A Chinese-born massage therapist has posted an instructional video on YouTube showing how to massage the head of a guanxi shark in order to restore a person’s sight.
The Gua Shao, also known as the shark of Shaolin, is a powerful and popular tourist attraction in China.
The video shows the trainer using a “specially-designed, specially-trained, and carefully-controlled” machine, called the “Bamboo Hand”, to massage the shark’s neck and torso.
The method, however, involves a rather more sophisticated technique.
The technique involves applying pressure to the head, and is done with the help of a small, specially crafted device called the Guanzi Hand, according to the video’s description.
It’s not clear how the technique works, but the video shows a patient sitting in a chair, which is held in the practitioner’s hand.
The person’s vision is also affected, with a blurry image being presented on the monitor.
The practitioner also rubs the shark, causing it to cough and squeal.
The procedure is called “bamboo hand” massage and it is a relatively common treatment for the condition.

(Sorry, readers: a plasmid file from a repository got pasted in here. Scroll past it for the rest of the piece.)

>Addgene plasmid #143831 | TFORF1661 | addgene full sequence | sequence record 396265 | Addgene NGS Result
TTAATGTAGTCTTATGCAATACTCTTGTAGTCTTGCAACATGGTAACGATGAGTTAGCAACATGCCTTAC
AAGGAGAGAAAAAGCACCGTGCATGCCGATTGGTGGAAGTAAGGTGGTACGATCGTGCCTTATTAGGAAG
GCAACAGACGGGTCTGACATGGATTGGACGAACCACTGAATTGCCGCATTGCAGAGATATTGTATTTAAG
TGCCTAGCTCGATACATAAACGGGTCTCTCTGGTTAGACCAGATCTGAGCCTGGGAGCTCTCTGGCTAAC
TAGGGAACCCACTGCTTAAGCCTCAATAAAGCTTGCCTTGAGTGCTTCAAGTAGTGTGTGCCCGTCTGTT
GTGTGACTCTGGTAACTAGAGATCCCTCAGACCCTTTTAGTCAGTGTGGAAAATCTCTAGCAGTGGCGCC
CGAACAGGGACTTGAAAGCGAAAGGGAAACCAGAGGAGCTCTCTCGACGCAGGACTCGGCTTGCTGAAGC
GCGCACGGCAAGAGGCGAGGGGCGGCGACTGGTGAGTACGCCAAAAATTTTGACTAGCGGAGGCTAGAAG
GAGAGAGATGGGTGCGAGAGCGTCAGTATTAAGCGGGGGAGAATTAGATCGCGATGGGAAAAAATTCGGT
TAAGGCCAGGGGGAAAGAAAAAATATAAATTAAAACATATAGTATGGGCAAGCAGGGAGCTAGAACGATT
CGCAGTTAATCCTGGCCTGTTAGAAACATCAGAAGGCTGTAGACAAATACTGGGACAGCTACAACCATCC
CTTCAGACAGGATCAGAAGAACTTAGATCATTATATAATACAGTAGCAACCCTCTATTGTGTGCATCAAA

The Guangzhou-based website Dongbaixian reported on Thursday that the video had more than 6.5 million views on YouTube.
The Guanzi hand is a highly specialized device designed to massage and massage a shark’s head and torso, and it has been used in China for over 100 years.
In 2017, an elderly Chinese man in the southwestern province of Shandong was admitted to a hospital after suffering a seizure when he tried to massage his guanzi shark head.
The shark’s tail is held by a rope around the man’s neck, which causes him to feel pain when he touches the animal.
In 2019, a Taiwanese man who was in his 50s died after the shark suddenly stopped moving after it became agitated.
The man, who was sitting on a beach, had a stroke after he attempted to massage its head.
In China, the Gua Shark is a tourist attraction that attracts millions of visitors each year, but its popularity has declined in recent years due to increased restrictions on visitors and other public safety concerns.
The Shark is not the only fish to suffer from the effects of tourism in China, however.
In October 2017, a man in a fishing boat in Qingdao, Shandung province, died after he accidentally struck the shark with his fishing pole.
He reportedly used the device to remove its head and tail.
In December, a Hong Kong man died after accidentally striking a shark in the mouth, while the Guanxi Shark’s body also became entangled in his fishing gear.